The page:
The Swiss government is developing a set of proposals to facilitate greater integration in the employment market for non-EU citizens, while also reducing the amount of money spent on social support payments.

People sit working on their laptops and talking around a wooden table
Switzerland plans to make it easier for foreigners to integrate into the job market, while also reducing social welfare contributions in the longer term. Photo by Brooke Cagle on Unsplash

Non-EU citizens, also known as third-country nationals are significantly more at risk of becoming dependent on social assistance than the Swiss or citizens of EU or EFTA states, the government has said.

To counter this trend, the Federal Council is planning to introduce a series of measures to increase integration in the employment market among this target group and to reduce the increase in social assistance spending by cantons and municipalities.

At the same time, federal authorities also want to include an additional integration criterion in the Federal Law on Foreigners, focusing not only on the primary job / residence seeker, but the entire family as well.

While the focus will be on encouraging foreigners into the employment market, the government has promised no further changes to the existing framework regarding revoking visas for third-country nationals. 


A range of proposals were opened up for consultation on May 26th. The consultation will run until May 3rd, 2022. 

‘Incentives for gainful employment’

The initial proposal seems to focus on providing additional support during a person’s first few years in order to facilitate integration, but reduce long-term support options so that foreigners do not become reliant. 

The Federal Council is seeking to introduce “a deeper support approach for third-country nationals in terms of social assistance during the first three years after being granted a short-stay or residence permit in Switzerland.”

READ MORE: Would you pass a Swiss citizenship test?

The government also wants to better examine how new foreigners are supported by their families when entering Switzerland before a settlement permit is granted. 

Specifically, the Federal Council said it wants to better clarify “whether and how foreigners support the integration of their wife or husband, their registered partner and any minor children and support.”

The government in 2021 expanded the Integration Apprenticeship program (German: Integrationsvorlehre, French: préapprentissage d’intégration) to family members from both EU and non-EU countries. 

READ MORE: The nine most surprising questions on Switzerland’s citizenship exam

Cantons can still revoke residence permits in the event of heavy reliance on social support.

The government also indicated it would not change the current framework for revoking residency permits if a person relies too heavily on social support. 

In a statement, the Federal Council indicated it had conducted an “in-depth examination” and concluded the current regulation is sufficient. 

Pursuant to the existing framework, “the cantons can revoke a settlement permit in the event of permanent and significant receipt of social assistance.”

READ MORE: How applying for social benefits could see your Swiss work permit cancelled

‘Slow down increases in social welfare costs’

As yet, the proposal does not provide specifics about how social welfare spending will be curbed, although it appears that there will be a greater focus on reducing dependence on longer term social support.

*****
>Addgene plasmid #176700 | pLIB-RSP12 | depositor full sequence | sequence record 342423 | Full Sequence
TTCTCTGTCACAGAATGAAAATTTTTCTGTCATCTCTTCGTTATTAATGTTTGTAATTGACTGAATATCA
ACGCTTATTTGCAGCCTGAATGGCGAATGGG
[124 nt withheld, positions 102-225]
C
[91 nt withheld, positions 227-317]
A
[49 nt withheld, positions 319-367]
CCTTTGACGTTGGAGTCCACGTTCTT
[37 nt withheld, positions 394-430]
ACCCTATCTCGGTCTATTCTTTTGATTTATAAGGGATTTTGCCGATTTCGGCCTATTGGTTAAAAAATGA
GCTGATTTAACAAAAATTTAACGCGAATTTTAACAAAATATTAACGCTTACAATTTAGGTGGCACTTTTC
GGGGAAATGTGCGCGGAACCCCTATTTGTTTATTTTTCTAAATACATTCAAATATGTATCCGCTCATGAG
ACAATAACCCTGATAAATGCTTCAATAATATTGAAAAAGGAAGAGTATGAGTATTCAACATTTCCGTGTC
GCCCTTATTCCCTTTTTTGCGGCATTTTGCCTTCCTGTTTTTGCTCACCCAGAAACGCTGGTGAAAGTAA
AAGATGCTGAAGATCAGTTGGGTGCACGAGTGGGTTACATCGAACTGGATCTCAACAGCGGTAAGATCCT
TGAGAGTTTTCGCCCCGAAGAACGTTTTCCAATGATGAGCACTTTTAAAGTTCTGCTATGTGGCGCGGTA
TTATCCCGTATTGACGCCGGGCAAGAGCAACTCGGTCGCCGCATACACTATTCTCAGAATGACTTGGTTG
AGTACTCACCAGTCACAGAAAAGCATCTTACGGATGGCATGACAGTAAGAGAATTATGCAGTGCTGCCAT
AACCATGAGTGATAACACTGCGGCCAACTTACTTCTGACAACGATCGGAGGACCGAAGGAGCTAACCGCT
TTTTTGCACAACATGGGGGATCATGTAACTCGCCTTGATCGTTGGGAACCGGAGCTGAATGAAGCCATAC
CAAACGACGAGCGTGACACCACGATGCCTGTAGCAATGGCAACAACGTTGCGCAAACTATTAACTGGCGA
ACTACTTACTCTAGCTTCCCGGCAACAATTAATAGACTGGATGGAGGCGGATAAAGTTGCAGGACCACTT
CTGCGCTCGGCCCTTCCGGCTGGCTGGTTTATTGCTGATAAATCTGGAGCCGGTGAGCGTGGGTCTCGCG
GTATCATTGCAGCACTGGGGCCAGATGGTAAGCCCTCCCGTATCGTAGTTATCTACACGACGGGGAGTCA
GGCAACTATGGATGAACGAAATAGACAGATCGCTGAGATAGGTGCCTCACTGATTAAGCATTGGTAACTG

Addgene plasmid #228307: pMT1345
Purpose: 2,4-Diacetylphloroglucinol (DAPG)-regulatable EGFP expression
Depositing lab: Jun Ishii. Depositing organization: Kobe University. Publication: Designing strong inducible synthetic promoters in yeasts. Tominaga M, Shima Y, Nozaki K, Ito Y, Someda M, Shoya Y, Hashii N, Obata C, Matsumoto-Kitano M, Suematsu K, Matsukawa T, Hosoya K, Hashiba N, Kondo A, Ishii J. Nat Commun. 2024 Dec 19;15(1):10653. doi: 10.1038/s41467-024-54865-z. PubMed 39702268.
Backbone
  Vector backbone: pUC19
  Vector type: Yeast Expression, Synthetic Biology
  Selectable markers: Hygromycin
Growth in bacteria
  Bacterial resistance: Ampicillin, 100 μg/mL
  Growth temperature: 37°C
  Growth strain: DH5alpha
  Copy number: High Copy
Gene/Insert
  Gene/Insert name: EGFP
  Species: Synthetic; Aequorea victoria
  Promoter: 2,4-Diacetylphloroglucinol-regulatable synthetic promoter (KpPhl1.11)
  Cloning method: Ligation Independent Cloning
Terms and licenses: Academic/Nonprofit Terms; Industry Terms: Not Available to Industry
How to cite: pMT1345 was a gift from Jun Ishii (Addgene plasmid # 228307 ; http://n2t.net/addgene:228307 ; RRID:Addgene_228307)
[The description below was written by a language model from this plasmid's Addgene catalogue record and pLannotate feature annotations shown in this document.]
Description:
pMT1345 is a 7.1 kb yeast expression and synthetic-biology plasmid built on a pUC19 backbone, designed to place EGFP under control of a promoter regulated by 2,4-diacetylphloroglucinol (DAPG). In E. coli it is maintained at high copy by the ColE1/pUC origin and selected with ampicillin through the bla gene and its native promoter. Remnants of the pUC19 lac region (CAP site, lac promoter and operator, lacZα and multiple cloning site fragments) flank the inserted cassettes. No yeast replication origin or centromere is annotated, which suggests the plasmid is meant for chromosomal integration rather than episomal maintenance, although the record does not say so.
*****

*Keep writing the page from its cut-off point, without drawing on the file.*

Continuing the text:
Swiss data shows an increase in the amount of money spent on social assistance over the past decade. 

From 2010 to 2019, the amount of money spent in Switzerland on social assistance as a whole increased from CHF900 million to CHF2.8 billion. 

Note that this refers to all social assistance, not just that spent on non-EU foreigners. 


EU or EFTA foreigners rely on social assistance at a similar rate to that of Swiss nationals (2.8 percent). 

More information about the program is available here in German and French. 


A Swiss organisation has once more called for volunteer shepherds to scare wolves away from sheep and other farm animals, including making 'wolf-scaring noises'.

Swiss organisation again calls for volunteers to scare wolves away

A series of wolf attacks against sheep and other farm animals have been reported in various cantons, particularly in the French-speaking part of the country. 

To keep this from happening, Vaud and Valais shepherds are training, in cooperation with the Organisation for the Protection of Alpine Pastures (OPPAL), a number of civilian volunteers to watch over herds of livestock at night, when wolves are most likely to pounce.

The approach is a more humane way to keep wolves at bay, say those who take part in the program. 

Véronique Marmet, an OPPAL volunteer, explained.

“I understand the problem of the wolf, that’s why I support this approach. We are more (interested) in the compromise than the fight.”

This is a continuation of a project launched by OPPAL in 2021, when trained volunteers were taught how to make wolf-scaring noises to keep predators at bay. 

The volunteers spent a total of 8,000 hours monitoring the mountain pastures in 2021. Their work paid off, as despite several wolf sightings, no attacks actually occurred. 

One hundred volunteers were found in 2021, with OPPAL looking to double that number this year. 

READ MORE: Swiss association seeks volunteers to scare wolves away at night

The topic of wolves is surprisingly political in Switzerland. 

In 2020, a narrow majority – 51.9 percent of Swiss voters – rejected a bid to change Swiss law which would have given cantons a greater degree of power to cull wolf populations in Switzerland. 

The wolf was completely wiped out in Switzerland in the mid-1980s but saw a resurgence, with an estimated 80 present in Switzerland as at 2019, most of which are in the French-speaking west of the country.